Coalitions and collaborations are critical to achieve rapid and sustainable environmental progress. An ability to partner up and down the value chain is accelerating Dow’s own sustainability journey.
“One thing we have learned is that the sustainability challenge is too big for any one company to solve,” says Han Zhang, Asia-Pacific sustainability director for packaging and speciality plastics at Dow. “We are a large company that has been working on these issues for 20 years and we know we cannot solve them alone. We need to partner with others, including NGOs, government agencies and even competitors.”
“It is easier today to see how the product you recycle has a value, and you have more business models that show how that could happen,” says Kaj Embrén, a Swedish sustainability coach. “That’s why you need to think outside of the box, and to engage with different actors than you would normally do business with.”
Dow has also lent its backing to global platforms that bring together major companies in a systematic way at scale. This includes its role as a founding backer of the Alliance to End Plastic Waste, an international consortium that has committed an initial US$1bn to back projects that reduce plastic leakage and waste, especially in vulnerable geographies and the oceans. Ventures include waste-collection infrastructure, scaling up technologies that facilitate recycling and recovery of plastics, education and outreach to mobilise government, business and community engagement, and clean-up efforts in significant waste conduits, such as polluted rivers that are carrying plastics into the ocean. Dow is also a backer, along with LyondellBasell and NOVA Chemicals, of the Closed Loop Circular Plastics Fund, a new initiative aiming to deploy US$100m to projects in the US and Canada that improve recycling logistics, equipment and infrastructure.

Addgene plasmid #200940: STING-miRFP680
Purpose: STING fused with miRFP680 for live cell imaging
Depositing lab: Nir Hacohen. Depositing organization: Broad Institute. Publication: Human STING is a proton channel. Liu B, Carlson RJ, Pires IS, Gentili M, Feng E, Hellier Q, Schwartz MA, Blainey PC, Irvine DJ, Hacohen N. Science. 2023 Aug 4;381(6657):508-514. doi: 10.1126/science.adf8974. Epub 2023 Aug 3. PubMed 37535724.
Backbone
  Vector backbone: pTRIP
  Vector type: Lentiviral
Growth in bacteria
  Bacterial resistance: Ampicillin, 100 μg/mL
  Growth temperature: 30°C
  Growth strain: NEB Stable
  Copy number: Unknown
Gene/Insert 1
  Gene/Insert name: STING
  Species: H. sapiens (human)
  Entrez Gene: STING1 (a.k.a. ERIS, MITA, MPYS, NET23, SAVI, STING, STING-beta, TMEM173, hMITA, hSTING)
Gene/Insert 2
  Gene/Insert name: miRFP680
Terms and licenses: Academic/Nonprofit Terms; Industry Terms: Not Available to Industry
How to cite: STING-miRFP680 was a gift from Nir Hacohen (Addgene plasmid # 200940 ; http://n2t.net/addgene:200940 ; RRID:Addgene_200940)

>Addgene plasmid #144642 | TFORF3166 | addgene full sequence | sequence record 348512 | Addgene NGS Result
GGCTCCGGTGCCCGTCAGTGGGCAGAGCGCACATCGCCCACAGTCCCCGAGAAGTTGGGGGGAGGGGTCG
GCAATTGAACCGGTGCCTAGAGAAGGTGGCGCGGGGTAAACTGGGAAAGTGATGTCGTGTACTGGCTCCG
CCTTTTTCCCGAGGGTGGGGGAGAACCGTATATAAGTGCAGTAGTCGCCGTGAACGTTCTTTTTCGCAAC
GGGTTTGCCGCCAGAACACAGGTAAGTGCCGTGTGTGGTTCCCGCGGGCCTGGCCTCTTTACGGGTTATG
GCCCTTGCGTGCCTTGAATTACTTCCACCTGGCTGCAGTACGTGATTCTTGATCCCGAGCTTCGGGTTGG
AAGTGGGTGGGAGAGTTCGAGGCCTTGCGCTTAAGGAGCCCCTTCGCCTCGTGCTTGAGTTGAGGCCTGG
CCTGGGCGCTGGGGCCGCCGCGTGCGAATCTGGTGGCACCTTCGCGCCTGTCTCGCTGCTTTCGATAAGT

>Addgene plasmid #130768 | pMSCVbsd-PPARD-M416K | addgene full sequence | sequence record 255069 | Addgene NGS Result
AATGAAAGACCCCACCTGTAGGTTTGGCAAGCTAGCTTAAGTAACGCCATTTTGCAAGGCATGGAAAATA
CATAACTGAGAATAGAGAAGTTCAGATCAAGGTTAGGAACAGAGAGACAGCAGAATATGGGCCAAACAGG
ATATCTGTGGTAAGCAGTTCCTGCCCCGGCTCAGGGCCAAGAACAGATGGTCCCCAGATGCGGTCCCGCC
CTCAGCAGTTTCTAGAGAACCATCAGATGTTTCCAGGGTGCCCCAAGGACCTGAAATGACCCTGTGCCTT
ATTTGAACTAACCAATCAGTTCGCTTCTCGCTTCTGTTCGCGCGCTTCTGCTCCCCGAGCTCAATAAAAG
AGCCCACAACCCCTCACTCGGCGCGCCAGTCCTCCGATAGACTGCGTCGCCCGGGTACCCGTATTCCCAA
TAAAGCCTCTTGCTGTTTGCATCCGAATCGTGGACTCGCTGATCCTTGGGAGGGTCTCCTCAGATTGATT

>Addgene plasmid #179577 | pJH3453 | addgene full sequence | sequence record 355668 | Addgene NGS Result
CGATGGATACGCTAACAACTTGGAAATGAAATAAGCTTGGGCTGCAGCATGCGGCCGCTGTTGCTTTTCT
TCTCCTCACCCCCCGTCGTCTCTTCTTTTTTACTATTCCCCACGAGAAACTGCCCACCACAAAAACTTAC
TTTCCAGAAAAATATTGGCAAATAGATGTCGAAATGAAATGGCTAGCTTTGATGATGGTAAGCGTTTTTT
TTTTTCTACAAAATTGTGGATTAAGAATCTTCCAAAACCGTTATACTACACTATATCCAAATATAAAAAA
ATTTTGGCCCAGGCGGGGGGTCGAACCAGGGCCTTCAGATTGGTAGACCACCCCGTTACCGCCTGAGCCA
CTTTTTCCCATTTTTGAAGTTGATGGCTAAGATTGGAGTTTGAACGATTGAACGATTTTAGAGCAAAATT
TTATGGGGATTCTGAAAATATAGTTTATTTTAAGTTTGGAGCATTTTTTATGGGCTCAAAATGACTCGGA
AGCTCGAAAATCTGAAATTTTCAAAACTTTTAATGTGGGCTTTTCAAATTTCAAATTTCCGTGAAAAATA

“Our work was too new for the conventional financing and investment community to back,” says Steve Mahon, chief executive officer of UK-based Mura Technology, which pioneered a new chemical process that turns waste plastic back into “virgin-equivalent” chemicals and oils, thereby reducing waste and lowering demand for new fossil fuel-based resources in the chemicals industry. “It is really the people in the industry who could understand what we were doing, who could ask the difficult and sensible questions.”
Mura, with investment from Dow, is now building its first plant in Teesside, UK, to roll out Mura’s innovation, with the 20,000-tonnes/year facility expected to become operational in 2022. Eventually, the company expects to recycle up to 80,000 tonnes/year of waste, which Dow plans to use as virgin-grade plastics for packing products.1
“We educated the villagers on how to do proper waste management and how to segregate waste, and we worked with Professor Abidin to develop technology like composting to reduce waste and bring value back to local communities,” says Mr Zhang.